You’ll smell it before you see it. Piqueos is bringing Argentinean barbecue and a whole lot of fun to an innocuous Rathdowne Street shopfront.
Owners Shaun Burke and Dave Mills know what they’re doing. Both honed their skills in London: Burke at Gaucho in Piccadilly, Mills at Soho’s Floridita.
The pair came back from the UK determined to create a benchmark Argentine restaurant, and after two years seeking a site, they’ve settled on the increasingly excellent Carlton North. This is one of those rare cases where a young team’s enthusiasm and ideas are matched punch for punch by the discipline and talent required to pull them off.
This is the sort of joint where your Pisco Sour will be a tight balance of lime, pisco, egg white and bitters but they’ll make it in a milkshake maker. Probably while busting shapes to the unrelenting beats of reggaeton. Service is sharp and informed, without any fluff.
The meat is excellent. From the blood-rich skewers of almost spongy ox heart interspersed with onion and sweet red rocoto pepper, to thin slices of sirloin steak. It's all smoky from the charcoal grill and flavour-jammed after a day submerged in chimichurri.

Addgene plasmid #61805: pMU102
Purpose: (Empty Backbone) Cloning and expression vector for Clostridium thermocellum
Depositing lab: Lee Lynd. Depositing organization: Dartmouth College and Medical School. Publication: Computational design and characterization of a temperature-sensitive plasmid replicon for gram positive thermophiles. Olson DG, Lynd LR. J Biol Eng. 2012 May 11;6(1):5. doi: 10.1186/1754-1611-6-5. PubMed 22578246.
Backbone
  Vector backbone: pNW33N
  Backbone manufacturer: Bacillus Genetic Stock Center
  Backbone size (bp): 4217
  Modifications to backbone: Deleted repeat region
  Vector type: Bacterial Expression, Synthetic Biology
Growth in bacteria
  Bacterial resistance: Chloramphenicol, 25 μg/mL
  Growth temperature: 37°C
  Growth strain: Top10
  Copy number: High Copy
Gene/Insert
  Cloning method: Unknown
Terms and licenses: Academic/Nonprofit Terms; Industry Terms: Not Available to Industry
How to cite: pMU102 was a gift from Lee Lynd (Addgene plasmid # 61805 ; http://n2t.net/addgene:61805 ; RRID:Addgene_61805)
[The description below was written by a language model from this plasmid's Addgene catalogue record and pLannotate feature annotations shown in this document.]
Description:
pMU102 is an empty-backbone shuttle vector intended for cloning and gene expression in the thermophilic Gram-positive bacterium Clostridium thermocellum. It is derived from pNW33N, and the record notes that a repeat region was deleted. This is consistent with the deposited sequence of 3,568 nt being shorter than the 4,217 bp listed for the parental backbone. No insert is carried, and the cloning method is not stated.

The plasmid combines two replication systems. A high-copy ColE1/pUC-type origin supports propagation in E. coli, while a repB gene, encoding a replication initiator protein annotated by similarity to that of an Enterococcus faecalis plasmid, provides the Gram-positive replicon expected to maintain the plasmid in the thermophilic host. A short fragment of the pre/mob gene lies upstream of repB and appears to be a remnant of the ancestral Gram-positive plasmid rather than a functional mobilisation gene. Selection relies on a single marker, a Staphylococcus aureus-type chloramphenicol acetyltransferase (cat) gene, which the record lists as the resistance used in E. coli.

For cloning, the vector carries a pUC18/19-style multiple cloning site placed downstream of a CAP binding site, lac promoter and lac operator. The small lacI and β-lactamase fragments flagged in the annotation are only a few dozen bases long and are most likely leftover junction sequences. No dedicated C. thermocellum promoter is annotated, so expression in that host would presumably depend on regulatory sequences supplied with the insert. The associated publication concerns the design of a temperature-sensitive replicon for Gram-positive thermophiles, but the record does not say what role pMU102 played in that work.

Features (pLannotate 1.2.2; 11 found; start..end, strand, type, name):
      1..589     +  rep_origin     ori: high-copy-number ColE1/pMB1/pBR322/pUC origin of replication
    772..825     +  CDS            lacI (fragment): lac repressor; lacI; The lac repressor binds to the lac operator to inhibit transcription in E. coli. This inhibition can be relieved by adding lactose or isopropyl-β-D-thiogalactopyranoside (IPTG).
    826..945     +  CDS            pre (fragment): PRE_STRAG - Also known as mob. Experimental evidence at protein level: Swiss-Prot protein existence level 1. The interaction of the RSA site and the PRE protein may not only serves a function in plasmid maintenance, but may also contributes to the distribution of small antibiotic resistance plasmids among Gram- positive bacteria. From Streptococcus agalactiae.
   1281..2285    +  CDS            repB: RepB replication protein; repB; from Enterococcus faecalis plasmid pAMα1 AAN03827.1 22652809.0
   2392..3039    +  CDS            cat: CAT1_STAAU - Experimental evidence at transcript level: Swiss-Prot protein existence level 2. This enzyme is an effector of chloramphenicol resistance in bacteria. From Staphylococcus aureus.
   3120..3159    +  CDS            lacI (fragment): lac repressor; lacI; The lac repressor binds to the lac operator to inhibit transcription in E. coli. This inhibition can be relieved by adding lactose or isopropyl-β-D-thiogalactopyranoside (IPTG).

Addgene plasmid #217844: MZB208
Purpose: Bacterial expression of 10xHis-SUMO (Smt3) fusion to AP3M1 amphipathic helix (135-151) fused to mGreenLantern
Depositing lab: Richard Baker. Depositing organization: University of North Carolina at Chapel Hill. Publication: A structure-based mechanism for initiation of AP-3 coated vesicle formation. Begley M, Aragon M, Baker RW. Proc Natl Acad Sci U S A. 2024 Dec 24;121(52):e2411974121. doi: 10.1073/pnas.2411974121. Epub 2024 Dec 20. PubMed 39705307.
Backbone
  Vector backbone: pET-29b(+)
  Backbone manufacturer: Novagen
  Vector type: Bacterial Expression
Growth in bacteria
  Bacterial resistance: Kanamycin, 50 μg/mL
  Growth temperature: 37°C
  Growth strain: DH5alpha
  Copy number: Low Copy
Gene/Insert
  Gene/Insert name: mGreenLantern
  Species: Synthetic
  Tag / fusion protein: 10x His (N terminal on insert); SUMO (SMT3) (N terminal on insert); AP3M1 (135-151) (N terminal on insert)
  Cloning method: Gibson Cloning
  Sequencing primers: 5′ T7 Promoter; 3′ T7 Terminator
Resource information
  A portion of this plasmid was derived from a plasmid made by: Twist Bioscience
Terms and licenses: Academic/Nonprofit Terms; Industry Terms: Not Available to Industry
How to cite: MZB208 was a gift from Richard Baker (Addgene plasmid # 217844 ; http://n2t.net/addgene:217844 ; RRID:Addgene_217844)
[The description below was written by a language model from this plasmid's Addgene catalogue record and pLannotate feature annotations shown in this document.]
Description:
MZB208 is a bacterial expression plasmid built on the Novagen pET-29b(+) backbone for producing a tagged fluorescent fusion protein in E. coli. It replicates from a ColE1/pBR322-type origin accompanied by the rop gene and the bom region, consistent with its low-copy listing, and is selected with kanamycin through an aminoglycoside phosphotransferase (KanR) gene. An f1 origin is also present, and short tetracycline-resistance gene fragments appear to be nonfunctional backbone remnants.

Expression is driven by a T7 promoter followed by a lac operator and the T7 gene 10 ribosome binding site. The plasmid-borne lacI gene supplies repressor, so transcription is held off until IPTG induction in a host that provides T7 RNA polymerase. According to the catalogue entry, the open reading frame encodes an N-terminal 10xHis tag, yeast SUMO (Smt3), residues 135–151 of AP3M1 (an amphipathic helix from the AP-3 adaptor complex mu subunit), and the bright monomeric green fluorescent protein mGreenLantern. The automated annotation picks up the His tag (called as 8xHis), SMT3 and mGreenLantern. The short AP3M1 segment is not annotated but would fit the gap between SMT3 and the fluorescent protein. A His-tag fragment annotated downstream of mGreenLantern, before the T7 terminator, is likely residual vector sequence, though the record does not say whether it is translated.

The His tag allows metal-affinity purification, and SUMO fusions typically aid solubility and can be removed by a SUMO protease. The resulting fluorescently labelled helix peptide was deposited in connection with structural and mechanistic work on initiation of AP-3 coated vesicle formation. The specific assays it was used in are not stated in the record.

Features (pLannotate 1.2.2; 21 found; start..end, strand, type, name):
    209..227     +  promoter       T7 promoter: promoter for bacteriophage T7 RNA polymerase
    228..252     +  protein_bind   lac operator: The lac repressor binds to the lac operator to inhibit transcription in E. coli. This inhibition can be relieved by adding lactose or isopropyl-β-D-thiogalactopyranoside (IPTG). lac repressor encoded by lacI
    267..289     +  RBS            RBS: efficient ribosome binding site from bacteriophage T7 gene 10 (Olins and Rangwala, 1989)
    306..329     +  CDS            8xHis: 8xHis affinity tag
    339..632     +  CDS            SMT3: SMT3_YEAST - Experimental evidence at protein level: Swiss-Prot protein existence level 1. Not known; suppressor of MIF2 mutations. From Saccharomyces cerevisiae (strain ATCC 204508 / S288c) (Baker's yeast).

The menu is masterminded by head chef Blair Williams who’s defected from Adelaide to the stoke the coals. He's got moves. There’s brightness and balance in every dish we try. But you’ll see influences from Peruvian sous chef Daniel Salcedo too. His national cuisine adds a little lightness to the many shades of bovine.
Between the meats you’ll have simply dressed radicchio leaves cupping black quinoa (it's a super grain!) heightened with pomegranate seeds.
The ceviche is classic Peruvian styles: a corn studded tumble of sweet, cured John dory with a sweet potato puree and a pool of tiger’s milk– the fiery, limey curing liquid that you could almost take as a shot.
A lot of sweat’s gone into the space. Burke and Mills gutted the room themselves, redressing the building's bones with copper-topped tables, and a centrepiece island bar, all glowing from a hanging forrest of lights.
Big groups should order as many of the small plates as possible from fat empanadas to humita – grilled corn, pureed with cumin served in little husk bon bons. If you’re in a fix decision-wise, do the tasting menu. It’s $60 and just the right amount of everything you want, finishing with Melbourne’s best alfajores: two shortbread cookies sandwiching just-warm dulce de leche.
But we’d be just as keen prop it up at the bar for a couple of snacks and a glass of dry white torrontes from Burke’s all Argentinean wine list. They’ve prioritised good times and good food over gimmicks here, and we'll come back for that every time.